How can world leaders at the Rio+20 Earth Summit next week show that they are serious about sustainable development and environmental protection? The answer is simple: end fossil fuel subsidies.
Every year, governments around the world give nearly $1 trillion dollars of public money to the fossil fuel industry. Three years ago, the G20 committed to phase-out these handouts to coal, oil and gas companies, but they haven't taken any action since.
Now is the perfect time. This June 18, finance ministers and heads of state from G20 countries will come together in Los Cabos, Mexico. Three days later, more than 100 presidents and prime ministers will join over 50,000 people at the Rio+20 Earth Summit, the largest environmental conference in world history. Both meetings offer a clear opportunity for world leaders to step up to the plate and stop these outrageous handouts.
After all, how can you have a serious discussion about funding sustainable development without taking on the hundreds of billions of dollars handed over to the fossil fuel sector each year? A mere fraction of these subsidies could jumpstart thousands of clean energy projects around the world. Large scale transfers of money from dirty to clean investments could catalyze the type of worldwide energy transformation that is desperately needed.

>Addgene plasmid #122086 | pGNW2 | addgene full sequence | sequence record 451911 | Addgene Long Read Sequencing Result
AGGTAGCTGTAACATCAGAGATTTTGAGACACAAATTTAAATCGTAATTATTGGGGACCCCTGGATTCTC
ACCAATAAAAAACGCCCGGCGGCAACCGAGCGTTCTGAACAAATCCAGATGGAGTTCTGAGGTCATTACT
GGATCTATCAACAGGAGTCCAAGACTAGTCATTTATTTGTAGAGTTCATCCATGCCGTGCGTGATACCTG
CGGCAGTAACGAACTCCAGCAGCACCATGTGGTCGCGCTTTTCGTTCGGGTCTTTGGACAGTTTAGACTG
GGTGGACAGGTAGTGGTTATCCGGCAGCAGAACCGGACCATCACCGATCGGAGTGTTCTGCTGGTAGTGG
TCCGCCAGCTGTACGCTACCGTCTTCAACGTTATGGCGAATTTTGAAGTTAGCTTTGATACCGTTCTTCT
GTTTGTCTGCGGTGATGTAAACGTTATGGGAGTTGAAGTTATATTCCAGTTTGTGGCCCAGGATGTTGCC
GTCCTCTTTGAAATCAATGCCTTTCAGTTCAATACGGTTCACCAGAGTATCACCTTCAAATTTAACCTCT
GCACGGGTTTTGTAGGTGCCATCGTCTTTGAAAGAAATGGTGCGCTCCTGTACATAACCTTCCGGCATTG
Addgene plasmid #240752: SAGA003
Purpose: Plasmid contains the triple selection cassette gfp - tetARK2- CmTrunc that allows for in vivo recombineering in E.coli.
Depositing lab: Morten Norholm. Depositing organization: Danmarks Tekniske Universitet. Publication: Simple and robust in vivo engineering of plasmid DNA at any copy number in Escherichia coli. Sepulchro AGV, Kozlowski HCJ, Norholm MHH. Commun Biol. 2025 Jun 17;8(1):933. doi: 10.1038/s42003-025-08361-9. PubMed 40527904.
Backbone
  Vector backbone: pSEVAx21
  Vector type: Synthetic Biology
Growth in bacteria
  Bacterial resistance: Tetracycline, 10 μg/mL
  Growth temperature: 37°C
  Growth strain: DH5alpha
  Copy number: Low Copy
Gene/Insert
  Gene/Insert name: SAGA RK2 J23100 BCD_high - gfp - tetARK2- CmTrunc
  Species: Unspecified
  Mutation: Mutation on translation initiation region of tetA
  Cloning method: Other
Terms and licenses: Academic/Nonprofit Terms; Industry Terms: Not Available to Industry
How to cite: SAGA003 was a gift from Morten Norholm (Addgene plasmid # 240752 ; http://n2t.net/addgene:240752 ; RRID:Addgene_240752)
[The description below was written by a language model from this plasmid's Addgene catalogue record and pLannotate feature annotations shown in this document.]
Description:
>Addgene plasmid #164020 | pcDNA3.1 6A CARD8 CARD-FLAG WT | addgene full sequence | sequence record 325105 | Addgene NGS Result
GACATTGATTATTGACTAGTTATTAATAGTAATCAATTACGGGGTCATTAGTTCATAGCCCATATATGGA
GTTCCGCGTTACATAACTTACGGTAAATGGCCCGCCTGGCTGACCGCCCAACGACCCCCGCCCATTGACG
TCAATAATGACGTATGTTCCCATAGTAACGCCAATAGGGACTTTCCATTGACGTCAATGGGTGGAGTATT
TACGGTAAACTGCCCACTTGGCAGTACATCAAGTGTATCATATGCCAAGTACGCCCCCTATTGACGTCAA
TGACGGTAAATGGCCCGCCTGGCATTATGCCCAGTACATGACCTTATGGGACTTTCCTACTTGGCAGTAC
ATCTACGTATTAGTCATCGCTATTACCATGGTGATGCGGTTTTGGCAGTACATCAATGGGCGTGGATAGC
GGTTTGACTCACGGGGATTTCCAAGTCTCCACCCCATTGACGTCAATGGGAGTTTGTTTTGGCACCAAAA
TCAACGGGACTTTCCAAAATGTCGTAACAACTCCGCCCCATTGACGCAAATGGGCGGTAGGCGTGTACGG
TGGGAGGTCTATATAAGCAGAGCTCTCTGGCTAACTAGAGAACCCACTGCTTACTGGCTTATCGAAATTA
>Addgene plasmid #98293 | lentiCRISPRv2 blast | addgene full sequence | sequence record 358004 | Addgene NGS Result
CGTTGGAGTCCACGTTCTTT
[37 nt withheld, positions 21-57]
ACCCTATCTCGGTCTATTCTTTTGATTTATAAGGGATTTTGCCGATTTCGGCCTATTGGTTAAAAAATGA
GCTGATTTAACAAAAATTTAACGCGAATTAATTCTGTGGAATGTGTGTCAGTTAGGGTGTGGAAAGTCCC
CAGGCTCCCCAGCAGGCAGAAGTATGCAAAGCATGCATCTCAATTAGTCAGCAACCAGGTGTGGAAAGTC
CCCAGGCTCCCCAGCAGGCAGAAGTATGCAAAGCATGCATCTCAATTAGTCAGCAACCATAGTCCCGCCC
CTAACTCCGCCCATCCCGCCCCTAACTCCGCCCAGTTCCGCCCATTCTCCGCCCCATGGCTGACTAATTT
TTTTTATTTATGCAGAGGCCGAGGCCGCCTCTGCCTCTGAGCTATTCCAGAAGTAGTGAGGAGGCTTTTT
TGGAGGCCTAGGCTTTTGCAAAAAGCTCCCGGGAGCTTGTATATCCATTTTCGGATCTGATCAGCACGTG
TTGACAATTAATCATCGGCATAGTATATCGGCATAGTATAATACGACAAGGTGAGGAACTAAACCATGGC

It's still unclear if leaders will take the type of bold action necessary, but the push to end fossil fuel subsidies is gaining momentum around the world. On June 18, a dozen major groups -- from World Wildlife Fund to Avaaz -- are taking part in a 24-hour "Twitter Storm" to try and flood the online airwaves with the #endfossilfuelsubsidies hashtag. The coalition may even be within striking distance of taking down Justin Bieber's twitter world record for the most tweets on a single hashtag.
The slogan for the Rio+20 meetings is, "The Future We Want." By next week, we'll know if our politicians have lived up to that promise or once again bought into "The Future Exxon Wants," a world where our tax dollars continue to get sucked up by the world's richest corporations so that they can continue to profit from destroying the planet.